Upcountry urged to conserve water
Maui County water officials called on Upcountry residents Wednesday to double their voluntary water conservation, reducing normal use by 20 percent, due to the dry weather conditions.
“If we do not get rain soon and demand remains high, we will have to implement mandatory cutbacks to preserve our water supply,” Department of Water Supply Director Dave Taylor said in an announcement, while reporting “unusually low” amounts of water flowing into the Upcountry water system in early winter. “If customers can use less, we can make it through without mandatory restrictions until the rains replenish the reservoirs.”
The department’s warning reported that the 30-million-gallon Waikamoi reservoirs were empty Wednesday, and the 100-million-gallon Kahakapao reservoirs held only 45.1 million gallons. It noted that the National Weather Service’s forecast for the week called for rain in Makawao from “less than a 10th of an inch to a quarter of an inch.”
Other troubling signs of dry conditions Upcountry on Wednesday included:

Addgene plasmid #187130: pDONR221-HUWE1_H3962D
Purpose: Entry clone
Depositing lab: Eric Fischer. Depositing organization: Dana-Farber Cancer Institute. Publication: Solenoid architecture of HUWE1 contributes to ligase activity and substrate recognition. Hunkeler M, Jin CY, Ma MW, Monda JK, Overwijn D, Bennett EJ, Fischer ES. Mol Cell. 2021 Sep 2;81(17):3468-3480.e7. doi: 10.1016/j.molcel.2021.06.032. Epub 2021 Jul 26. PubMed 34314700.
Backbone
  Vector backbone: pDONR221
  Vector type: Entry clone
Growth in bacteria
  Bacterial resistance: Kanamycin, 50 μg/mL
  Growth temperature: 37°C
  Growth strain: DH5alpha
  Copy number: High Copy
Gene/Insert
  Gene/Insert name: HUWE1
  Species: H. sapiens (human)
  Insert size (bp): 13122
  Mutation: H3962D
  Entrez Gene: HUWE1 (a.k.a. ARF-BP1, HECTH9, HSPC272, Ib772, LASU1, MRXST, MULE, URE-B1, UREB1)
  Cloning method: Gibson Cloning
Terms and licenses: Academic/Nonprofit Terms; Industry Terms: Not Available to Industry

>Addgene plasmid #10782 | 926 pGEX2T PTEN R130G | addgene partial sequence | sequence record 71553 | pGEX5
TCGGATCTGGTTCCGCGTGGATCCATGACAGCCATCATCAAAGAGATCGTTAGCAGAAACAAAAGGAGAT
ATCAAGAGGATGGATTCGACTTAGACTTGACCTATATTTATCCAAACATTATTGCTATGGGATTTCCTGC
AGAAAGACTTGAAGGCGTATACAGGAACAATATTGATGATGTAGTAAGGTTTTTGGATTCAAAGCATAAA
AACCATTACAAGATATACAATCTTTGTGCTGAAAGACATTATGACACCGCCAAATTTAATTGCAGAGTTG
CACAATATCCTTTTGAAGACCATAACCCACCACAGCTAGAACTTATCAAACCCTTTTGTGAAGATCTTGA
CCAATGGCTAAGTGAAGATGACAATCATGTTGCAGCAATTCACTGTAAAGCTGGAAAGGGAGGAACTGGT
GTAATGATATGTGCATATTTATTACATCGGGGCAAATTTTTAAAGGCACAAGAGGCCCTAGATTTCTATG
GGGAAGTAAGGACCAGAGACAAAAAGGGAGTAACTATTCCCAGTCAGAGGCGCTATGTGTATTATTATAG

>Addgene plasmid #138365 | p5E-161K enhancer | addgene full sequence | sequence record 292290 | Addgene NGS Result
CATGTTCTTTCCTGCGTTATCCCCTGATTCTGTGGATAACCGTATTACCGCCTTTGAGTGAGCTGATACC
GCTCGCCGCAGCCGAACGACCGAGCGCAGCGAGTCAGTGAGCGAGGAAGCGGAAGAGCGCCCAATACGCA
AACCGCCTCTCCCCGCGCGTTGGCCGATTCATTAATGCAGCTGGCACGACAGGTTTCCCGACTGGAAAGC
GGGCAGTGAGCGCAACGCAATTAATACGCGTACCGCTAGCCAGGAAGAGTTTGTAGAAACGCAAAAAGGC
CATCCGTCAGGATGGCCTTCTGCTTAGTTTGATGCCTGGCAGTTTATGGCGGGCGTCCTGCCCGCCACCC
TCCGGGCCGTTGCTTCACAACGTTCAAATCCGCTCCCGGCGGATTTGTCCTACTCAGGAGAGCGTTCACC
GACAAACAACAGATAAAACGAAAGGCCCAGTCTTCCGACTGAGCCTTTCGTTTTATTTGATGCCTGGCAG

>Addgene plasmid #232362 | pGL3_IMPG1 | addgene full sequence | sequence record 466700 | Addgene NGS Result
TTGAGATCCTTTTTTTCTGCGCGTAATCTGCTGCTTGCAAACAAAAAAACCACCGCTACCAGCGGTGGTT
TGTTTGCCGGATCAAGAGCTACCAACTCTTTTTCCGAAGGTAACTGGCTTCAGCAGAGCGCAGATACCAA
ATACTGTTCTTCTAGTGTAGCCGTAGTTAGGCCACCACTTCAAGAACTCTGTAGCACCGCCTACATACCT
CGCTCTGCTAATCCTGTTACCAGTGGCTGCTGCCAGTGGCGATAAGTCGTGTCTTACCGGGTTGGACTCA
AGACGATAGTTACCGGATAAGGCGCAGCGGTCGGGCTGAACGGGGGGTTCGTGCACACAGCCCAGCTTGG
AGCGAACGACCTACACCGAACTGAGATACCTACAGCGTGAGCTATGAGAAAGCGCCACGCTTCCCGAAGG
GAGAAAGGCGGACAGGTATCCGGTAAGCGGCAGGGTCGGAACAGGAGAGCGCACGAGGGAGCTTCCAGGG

* The Wailoa Ditch has a nearly 200-million-gallon-per-day capacity, but its flows were 22.4 mgd, or 11.2 percent; and for the week of Oct. 24 through Wednesday, the ditch was flowing at an average of 23.4 mgd.
* The Piiholo Reservoir contained 27.8 million gallons, or 55.6 percent of its 50-million-gallon capacity. “The reservoir is at a relatively safe level due to daily pumping up from the Kamole facility (in Haliimaile) to the reservoir,” the announcement said.
* The total demand for water Upcountry averaged 8.2 mgd last week, while normal weekly demand averages 7.1 mgd.
The water department’s action followed a declaration of a drought watch for Upcountry on Aug. 30 because of “extremely dry water conditions and low flows into the water reservoirs.”
Water customers were asked to cut back water usage by 10 percent or more.
The affected areas for both notices include Haiku, Makawao, Olinda, Haliimaile, Pukalani, Omaopio/Pulehu, Kula, Keokea/Waiohuli, Ulupalakua and Kanaio.
Water officials said that if the department can’t maintain reservoir levels customers may be subject to mandatory restrictions with the penalty of meter removal. If charged with a violation, customers may be fined $500 for each violation.
To help conserve water, consumers should check in and around homes for leaks, use water conservatively and install water-saving devices where possible. Suggested conservation methods include putting off washing cars, irrigating lawns or filling storage tanks or reservoirs.
Free low-flow shower heads and leak-detection dye tablets for toilets are available at One Main Plaza, Suite 102 in Wailuku.
For more information on how to save water, contact the water department at 463-3110. To report leaks in the water system, call 270-7633.